The UN High Commissioner for Refugees (UNHCR) has invited refugees to discuss a voluntary repatriation plan in Mae La Oon camp, one of nine refugee camps in Thailand along the Thai-Burma border.
By Saw Yan Naing 15 May 2017
MAE LA OON, Thailand — The UN High Commissioner for Refugees (UNHCR) has invited refugees to discuss a voluntary repatriation plan in Mae La Oon camp, one of nine refugee camps in Thailand along the Thai-Burma border.
According to sources in the camp, the UNHCR invited refugees who expressed interest in returning to Burma to visit the volunteer repatriation center (VRC) office, which would facilitate return arrangements for the refugees.
However, The Irrawaddy reporter also found some people who were invited for interviews despite not wanting to return.
A refugee housewife, Ger Tha Moe (nickname) told The Irrawaddy in Mae La Oon camp: “I don’t want to return home and I didn’t contact them [VRC]. I don’t know why they asked me to come in for an interview.”
The invitation letter read: “the following persons are kindly requested to be at the place mentioned here below in the camp for the interview. Please take your UN Households registration with you.”
Ger Tha Moe was requested at the VRC office on Tuesday.
“I will go and ask them [the UNHCR] if they can ask the Burma Army to withdraw its troops from my village. I want to know why they asked us to go home,” added Ger Tha Moe.
Ger Tha Moe and her family have lived in several refugee camps in Thailand for more than two decades since fleeing northern Karen State, which is a Karen National Union’s Brigade 5 controlled area.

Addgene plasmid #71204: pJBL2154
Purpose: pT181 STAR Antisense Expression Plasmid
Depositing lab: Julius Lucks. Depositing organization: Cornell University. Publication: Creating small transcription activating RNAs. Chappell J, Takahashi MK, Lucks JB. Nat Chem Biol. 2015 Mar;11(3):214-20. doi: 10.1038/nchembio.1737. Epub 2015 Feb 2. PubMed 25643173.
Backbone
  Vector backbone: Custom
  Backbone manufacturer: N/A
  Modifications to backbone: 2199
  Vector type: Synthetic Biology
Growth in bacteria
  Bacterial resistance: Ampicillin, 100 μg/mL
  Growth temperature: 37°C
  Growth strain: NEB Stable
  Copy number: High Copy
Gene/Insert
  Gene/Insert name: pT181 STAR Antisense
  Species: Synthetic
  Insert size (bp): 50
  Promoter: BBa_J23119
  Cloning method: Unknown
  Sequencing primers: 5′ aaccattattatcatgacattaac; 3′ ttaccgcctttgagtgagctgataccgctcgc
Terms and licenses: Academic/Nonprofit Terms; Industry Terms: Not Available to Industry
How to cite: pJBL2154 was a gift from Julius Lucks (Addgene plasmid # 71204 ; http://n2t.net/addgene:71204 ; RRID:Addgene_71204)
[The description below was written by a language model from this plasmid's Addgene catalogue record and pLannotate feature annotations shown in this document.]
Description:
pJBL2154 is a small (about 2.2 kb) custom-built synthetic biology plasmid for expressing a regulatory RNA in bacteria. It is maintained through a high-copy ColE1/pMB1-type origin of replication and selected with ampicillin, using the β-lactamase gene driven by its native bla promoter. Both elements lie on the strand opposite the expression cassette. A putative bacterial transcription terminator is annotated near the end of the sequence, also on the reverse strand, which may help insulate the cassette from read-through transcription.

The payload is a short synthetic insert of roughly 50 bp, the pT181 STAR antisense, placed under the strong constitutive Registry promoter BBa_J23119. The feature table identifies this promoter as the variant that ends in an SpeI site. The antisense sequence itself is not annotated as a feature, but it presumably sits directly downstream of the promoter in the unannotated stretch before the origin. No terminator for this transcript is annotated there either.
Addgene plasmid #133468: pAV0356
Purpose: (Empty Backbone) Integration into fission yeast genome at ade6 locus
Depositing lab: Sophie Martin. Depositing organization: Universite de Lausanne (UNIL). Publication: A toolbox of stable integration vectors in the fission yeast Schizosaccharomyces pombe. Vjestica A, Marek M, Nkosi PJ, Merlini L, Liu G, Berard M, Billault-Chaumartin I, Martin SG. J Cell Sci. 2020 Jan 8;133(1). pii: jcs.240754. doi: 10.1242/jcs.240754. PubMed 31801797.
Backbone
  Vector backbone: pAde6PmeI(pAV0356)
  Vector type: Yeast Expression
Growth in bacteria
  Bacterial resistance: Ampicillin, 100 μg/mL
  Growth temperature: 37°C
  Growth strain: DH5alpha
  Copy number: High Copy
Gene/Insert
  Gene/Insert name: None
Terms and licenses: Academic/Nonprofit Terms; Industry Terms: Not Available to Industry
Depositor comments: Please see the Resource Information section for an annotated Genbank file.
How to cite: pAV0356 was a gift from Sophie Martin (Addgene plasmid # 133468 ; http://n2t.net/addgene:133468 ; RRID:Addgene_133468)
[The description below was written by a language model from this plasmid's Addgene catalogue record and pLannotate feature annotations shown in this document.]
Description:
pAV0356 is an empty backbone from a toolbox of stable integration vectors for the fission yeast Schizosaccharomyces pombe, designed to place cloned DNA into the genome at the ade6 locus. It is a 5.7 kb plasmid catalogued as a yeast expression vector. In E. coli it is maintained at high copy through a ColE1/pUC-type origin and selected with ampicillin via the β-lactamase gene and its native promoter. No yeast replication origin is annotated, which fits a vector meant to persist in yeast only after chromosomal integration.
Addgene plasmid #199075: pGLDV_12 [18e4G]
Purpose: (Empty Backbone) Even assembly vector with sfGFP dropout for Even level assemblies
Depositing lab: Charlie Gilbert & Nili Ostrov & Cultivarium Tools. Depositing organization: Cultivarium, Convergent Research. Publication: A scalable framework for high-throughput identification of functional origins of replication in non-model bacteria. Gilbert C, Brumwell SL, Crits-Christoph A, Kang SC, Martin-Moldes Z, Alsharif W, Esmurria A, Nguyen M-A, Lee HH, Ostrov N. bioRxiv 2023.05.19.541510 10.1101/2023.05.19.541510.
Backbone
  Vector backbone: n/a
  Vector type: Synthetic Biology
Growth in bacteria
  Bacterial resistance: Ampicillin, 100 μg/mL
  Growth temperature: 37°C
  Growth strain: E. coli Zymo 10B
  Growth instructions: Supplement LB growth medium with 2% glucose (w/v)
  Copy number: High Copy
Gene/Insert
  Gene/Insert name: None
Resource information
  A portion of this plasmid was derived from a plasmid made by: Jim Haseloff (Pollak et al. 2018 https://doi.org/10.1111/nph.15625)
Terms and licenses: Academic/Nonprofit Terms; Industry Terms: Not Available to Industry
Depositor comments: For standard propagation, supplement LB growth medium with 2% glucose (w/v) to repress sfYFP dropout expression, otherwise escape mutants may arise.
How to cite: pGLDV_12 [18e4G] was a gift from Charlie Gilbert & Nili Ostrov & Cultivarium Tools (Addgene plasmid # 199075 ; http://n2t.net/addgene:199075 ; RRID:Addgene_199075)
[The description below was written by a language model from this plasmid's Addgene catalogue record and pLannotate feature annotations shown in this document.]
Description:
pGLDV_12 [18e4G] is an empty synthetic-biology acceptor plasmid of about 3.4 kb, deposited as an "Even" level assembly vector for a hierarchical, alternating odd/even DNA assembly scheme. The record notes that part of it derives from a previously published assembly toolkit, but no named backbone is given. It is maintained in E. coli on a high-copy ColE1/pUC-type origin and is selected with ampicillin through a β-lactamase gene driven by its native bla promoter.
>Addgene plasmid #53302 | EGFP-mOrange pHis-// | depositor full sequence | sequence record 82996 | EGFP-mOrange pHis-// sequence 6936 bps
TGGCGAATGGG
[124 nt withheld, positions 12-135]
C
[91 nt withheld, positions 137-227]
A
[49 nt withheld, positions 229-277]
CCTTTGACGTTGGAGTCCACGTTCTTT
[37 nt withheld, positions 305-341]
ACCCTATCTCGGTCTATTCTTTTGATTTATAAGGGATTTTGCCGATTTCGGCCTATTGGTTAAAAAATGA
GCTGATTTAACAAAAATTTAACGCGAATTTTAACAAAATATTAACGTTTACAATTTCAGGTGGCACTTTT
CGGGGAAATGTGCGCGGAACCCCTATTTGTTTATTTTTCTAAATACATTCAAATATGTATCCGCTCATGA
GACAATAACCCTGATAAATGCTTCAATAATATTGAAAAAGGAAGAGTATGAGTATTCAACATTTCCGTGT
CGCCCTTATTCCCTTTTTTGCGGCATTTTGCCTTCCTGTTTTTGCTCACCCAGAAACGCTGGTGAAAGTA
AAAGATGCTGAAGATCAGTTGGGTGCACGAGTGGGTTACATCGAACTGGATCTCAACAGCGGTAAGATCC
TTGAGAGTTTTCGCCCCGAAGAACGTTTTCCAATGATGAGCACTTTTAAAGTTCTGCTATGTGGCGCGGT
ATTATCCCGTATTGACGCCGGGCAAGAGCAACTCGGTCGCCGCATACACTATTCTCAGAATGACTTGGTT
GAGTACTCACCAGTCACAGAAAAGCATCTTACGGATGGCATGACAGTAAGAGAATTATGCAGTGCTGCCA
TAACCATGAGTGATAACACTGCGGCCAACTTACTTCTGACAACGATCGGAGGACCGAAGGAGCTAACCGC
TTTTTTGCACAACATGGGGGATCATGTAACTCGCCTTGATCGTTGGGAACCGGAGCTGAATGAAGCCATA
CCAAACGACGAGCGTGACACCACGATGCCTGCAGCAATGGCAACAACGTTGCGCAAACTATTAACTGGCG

Although the Burma Army and the KNU signed a ceasefire agreement, there are still Burma Army troops near many villages and some civilians do not feel safe returning home at this point.
“We dare not go home because there are Burma Army troops and landmines near our village. If they’ll withdraw their troops, we’ll go home right away on our own,” said Ger Tha Moe.
She had previously applied for resettlement in the United States but her application is pending as she was told her husband did not qualify for the resettlement program because he did not live in a camp. Ger Tha Moe said he does live in a camp and has a UN registration card.
Vivian Tan, the spokesperson for the UNHCR in Asia, told The Irrawaddy in an email that she was not aware of this particular case and would have to look into it further.
“Refugees who are interested in voluntary repatriation can approach us at the VRC for more information,” she said, adding, “If it was a misunderstanding, we will need to check with colleagues on the ground.”
Sources in Mae La Oon refugee camp also told The Irrawaddy that several woman and families had been requested to visit the VRC office in the past month, many of whom were not interested in returning and had not contacted the VRC.
There are VRC offices in all nine refugee camps along the Thai-Burma border. They discuss safety and support for those who want to be repatriated.
As the peace process is underway and financial support has been declining along the border, the Thai and Burmese governments, as well as international non-governmental organizations, have been preparing for refugee repatriation in recent years.
There are more than 90,000 refugees living in the nine camps along the border.
Last month, international agencies and INGOs including The Border Consortium (TBC) also reduced a stipend given to about 10,000 community workers in the camps due to declining funding.
CORRECTION: While the invitation letters have caused some confusion within the refugee community, the UNHCR has looked into the case in question and told The Irrawaddy that in this instance, the letter was a request to come to the VRC for resettlement counseling.